The Football Association have defended their decision to sell 18,000 tickets to Polish supporters for Tuesday night's World Cup qualifier.
Surprise has been expressed in some quarters that almost a quarter of the crowd will be made up of opposition fans for such a crucial game.
But the FA maintain that by doubling the 9,000 allocation Poland are entitled to under FIFA rules they will prevent away fans from buying tickets in the home end.
Scott Field, the FA's director of communications, told Sky Sports News: "The tickets went on sale in August and decisions were taken at that time on the various information and intelligence available to us.
"That suggested that large numbers of the Polish communtiy would want to see the game. The Polish community is one of the largest in the UK. Demand was always going to be very high.
"We didn't want Polish fans to buying tickets in the England end of the stadium. We wanted to make sure it was manageable was policed correctly and was contained in one section of the stadium as best as possible."
Field also revealed that the England end for the game on Tuesday had only sold out on Friday - and he is confident that 70,000 voices would be sufficient to roar the country on to Brazil.
"The following from England fans is incredible and we had nearly 84,000 for the game against Montenegro," he said. "But it has to be said that the tickets for this Poland game only sold out last Friday. So there were tickets on sale for this game to England fans until very recently.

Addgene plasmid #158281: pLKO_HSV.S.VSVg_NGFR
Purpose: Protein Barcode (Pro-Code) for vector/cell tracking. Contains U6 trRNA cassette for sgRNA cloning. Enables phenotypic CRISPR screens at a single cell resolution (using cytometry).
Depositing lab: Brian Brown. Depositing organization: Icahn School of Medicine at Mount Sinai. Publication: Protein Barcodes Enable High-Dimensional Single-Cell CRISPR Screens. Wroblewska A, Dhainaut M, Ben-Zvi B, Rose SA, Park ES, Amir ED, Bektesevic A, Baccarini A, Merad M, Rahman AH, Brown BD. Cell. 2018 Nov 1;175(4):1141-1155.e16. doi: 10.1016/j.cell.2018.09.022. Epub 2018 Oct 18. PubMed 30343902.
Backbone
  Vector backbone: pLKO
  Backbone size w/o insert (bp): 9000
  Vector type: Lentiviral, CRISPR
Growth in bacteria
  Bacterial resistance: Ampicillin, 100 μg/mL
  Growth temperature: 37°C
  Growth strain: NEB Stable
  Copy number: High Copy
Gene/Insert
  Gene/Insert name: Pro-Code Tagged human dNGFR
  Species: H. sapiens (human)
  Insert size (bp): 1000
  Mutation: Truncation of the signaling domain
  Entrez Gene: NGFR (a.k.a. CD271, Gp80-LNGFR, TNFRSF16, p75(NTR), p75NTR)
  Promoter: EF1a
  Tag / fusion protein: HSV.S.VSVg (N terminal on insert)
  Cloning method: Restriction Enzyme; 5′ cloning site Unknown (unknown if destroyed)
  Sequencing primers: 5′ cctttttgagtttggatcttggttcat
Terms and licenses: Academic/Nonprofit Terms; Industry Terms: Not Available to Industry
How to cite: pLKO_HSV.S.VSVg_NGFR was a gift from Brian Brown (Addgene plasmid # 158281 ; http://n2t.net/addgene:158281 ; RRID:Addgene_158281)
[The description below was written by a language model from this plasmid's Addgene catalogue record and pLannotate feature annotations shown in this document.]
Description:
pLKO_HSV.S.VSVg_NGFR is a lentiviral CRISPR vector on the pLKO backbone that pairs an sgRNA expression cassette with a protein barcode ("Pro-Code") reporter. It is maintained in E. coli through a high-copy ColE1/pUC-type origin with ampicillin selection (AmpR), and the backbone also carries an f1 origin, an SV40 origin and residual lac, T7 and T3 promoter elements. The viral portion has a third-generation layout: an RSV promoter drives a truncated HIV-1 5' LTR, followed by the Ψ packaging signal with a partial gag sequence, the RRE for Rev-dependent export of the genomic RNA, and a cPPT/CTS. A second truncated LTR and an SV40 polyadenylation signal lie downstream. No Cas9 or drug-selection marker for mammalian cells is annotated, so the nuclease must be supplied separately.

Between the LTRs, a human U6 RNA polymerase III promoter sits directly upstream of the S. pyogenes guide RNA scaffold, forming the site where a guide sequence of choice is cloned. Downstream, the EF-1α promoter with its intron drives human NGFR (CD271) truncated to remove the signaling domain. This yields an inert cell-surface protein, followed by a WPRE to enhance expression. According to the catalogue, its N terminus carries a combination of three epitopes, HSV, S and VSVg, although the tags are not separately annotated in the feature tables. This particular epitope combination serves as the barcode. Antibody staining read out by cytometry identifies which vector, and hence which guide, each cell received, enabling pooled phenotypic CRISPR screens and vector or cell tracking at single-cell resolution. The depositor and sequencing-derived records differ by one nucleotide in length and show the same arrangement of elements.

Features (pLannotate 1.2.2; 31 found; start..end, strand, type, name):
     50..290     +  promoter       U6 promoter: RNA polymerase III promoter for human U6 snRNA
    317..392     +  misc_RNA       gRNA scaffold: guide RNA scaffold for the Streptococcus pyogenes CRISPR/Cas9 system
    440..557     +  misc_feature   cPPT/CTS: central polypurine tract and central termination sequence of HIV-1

"We have had large away followings in the stadium in recent games; 21,000 against Ghana and 20,000 against Scotland and another large Irish following for the recent game at Wembley."
England manager Roy Hodgson said at a press conference that the FA were virtually forced into the decision to allocate the large number of tickets to Polish fans by the police, but a spokesman for the Metropolitan Police told Sky Sports News that was not the case.
Met Police Match Commander Chief Superintendent Colin Morgan said: "It was not on behalf of the police, we did not force anyone to allocate any number of tickets to any country and we never do.
"It is a Cat C match which means there can be a high risk of disorder, but we have had no intelligence what so ever about ant pre-planned disorder.
On the question of segregation at Wembley, he said: "For ever competitive match we do segregate fans regardless of what club or country they are supporting.
"We have on-going dialogue with the FA. The FA presented us with a plan and those plans made a lot of sense about where they were intending to put both the travelling Polish supporters, and the London and UK based Polish supporters."